In 1968, Bonneville Raceways brought drag racing to West Valley City, Utah, a community located southwest of Salt Lake City. In 1995, the tired facility was purchased and revitalized by Spencer Young Sr., who renamed it Rocky Mountain Raceways. Since then, the park has maintained a busy annual schedule that now includes oval track and motocross racing, but the facility’s 50th year will be its last: Following the 2018 season, Rocky Mountain Raceways will be razed to make room for commercial development.

Over the years, the strip reportedly attracted famous competitors like Shirley Muldowney and Don Garlits, but, by the early 1990s, had fallen into a state of disrepair. Young saw potential in the neglected park and, after purchasing the property in 1995, brought the drag strip up to then-current NHRA regulations. A paved 3/8-mile oval, complete with crossovers for figure-eight racing and stadium seating, came next, followed by a motocross park. At one time, the raceway even included an off-road course for four-wheeling aficionados.

As has been the case with motorsport facilities across the country, the value of the commercial property rose as annual ticket sales declined, eventually making the raceway’s land more valuable than the tracks it contained. In 2014, the property was sold to Freeport West, but Young Automotive Group, which operates the facility, negotiated a five-year lease to keep racing alive. The deal contained no provision for renewal, meaning that 2018 will be the final season for Rocky Mountain Raceways.

Young Automotive Group reportedly looked at several options before conceding defeat, but purchasing additional property and building a new facility wasn’t economically feasible. The State of Utah, the Utah Sports Commission, and West Valley City were all approached with the idea of turning the track into a public venture, but none of the entities approached expressed interest in maintaining the facility as a motorsport park.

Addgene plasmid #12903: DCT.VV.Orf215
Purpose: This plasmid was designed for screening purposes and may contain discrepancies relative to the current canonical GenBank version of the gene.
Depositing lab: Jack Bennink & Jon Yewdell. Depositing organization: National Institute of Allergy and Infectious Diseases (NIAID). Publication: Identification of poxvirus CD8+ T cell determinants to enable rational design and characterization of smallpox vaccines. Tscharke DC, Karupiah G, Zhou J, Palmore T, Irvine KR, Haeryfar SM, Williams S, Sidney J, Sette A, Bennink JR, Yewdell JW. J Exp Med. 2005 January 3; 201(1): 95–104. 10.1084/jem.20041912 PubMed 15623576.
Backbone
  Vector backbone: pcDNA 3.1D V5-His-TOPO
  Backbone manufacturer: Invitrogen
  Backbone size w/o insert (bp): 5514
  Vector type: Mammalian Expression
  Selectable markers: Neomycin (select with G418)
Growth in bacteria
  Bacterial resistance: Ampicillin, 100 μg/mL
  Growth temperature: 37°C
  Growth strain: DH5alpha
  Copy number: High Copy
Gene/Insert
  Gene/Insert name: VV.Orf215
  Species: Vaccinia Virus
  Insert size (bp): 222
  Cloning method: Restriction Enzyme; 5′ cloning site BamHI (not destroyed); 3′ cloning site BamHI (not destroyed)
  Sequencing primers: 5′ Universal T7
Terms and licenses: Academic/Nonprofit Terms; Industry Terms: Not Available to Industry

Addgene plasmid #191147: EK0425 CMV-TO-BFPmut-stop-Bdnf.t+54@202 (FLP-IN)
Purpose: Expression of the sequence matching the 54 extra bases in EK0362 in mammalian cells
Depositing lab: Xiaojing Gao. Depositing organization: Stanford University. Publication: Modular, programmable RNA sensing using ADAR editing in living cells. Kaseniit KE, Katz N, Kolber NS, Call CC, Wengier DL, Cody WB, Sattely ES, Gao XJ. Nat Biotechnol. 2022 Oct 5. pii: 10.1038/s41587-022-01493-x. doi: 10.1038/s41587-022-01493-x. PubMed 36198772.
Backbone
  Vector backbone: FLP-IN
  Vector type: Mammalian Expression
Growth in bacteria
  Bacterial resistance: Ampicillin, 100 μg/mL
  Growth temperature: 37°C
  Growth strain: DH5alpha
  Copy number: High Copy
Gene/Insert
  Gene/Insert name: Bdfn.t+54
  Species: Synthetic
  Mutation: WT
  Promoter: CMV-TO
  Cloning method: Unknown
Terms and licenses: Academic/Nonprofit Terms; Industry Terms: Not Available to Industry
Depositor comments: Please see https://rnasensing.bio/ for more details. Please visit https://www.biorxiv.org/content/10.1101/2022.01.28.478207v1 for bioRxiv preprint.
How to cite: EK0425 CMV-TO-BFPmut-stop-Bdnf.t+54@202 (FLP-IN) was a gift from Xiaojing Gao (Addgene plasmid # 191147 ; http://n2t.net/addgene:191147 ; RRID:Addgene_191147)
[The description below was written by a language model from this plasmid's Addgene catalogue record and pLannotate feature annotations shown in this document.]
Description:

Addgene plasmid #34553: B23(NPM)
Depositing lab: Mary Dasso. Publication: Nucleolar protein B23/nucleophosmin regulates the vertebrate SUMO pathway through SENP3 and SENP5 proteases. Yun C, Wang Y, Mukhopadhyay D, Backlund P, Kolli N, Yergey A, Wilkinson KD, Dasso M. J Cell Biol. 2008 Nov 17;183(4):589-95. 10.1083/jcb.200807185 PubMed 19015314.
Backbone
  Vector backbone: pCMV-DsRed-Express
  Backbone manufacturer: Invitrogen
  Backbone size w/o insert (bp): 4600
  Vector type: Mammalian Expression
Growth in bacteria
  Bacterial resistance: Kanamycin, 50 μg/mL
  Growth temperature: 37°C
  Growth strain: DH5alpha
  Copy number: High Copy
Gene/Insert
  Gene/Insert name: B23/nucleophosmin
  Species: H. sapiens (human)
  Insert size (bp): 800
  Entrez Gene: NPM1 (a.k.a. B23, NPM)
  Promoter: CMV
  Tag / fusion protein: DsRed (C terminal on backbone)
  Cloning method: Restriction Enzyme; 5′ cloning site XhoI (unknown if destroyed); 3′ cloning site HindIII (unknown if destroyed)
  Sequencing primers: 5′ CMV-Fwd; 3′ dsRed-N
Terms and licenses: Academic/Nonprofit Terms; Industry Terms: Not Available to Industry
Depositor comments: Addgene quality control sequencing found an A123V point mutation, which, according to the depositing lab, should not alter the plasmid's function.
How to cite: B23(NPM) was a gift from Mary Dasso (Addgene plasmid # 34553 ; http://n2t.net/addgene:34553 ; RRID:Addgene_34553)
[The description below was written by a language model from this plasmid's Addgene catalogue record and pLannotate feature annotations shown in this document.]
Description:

The track’s final season should prove to be a busy one, with over 140 events planned across all three of the park’s tracks. General manager Mike Eames had this to say about the track and its closure:

Since this venue opened, so many memories have been made here. Life-long friendships have been created. People have met here through racing, developed their own love story, and are now married with children. If the Young Automotive Group didn’t create this incredible place, none of those memories would have been possible. We look forward to creating as many new memories as possible during our 2018 season.”

In other Utah motorsport park news, a longstanding lawsuit between Tooele County and Center Point Management over the fate of the Utah Motorsports Campus was recently settled, but it remains unclear if previous buyer Mitime Investment & Development Group remains interested in purchasing the facility. In 2015, Tooele County sold the park to Mitime—a subsidiary of China’s Geely, which also owns Volvo—prompting the lawsuit from Center Point.

Center Point’s lawsuit alleged that because the monetary portion of its bid for the track was higher, it should have been given possession of the facility. Looking at the potential for overall development and long-term growth, the county awarded the track to Mitime, which promised expansion of the facility and a push to turn Utah into a tourist destination for Chinese citizens.

Despite the ongoing litigation, Utah Motorsports Campus, Inc. was established by Mitime to operate the park for the 2016 and 2017 seasons, but in January of 2017 Mitime backed away from the deal, citing the pending lawsuit and the county’s inability to settle.

Though the suit has now been resolved, it isn’t yet clear if Mitime will resume its attempt to purchase the park. Without a strong financial backer, it’s equally unclear if Utah Motorsports Park can continue operations into 2018.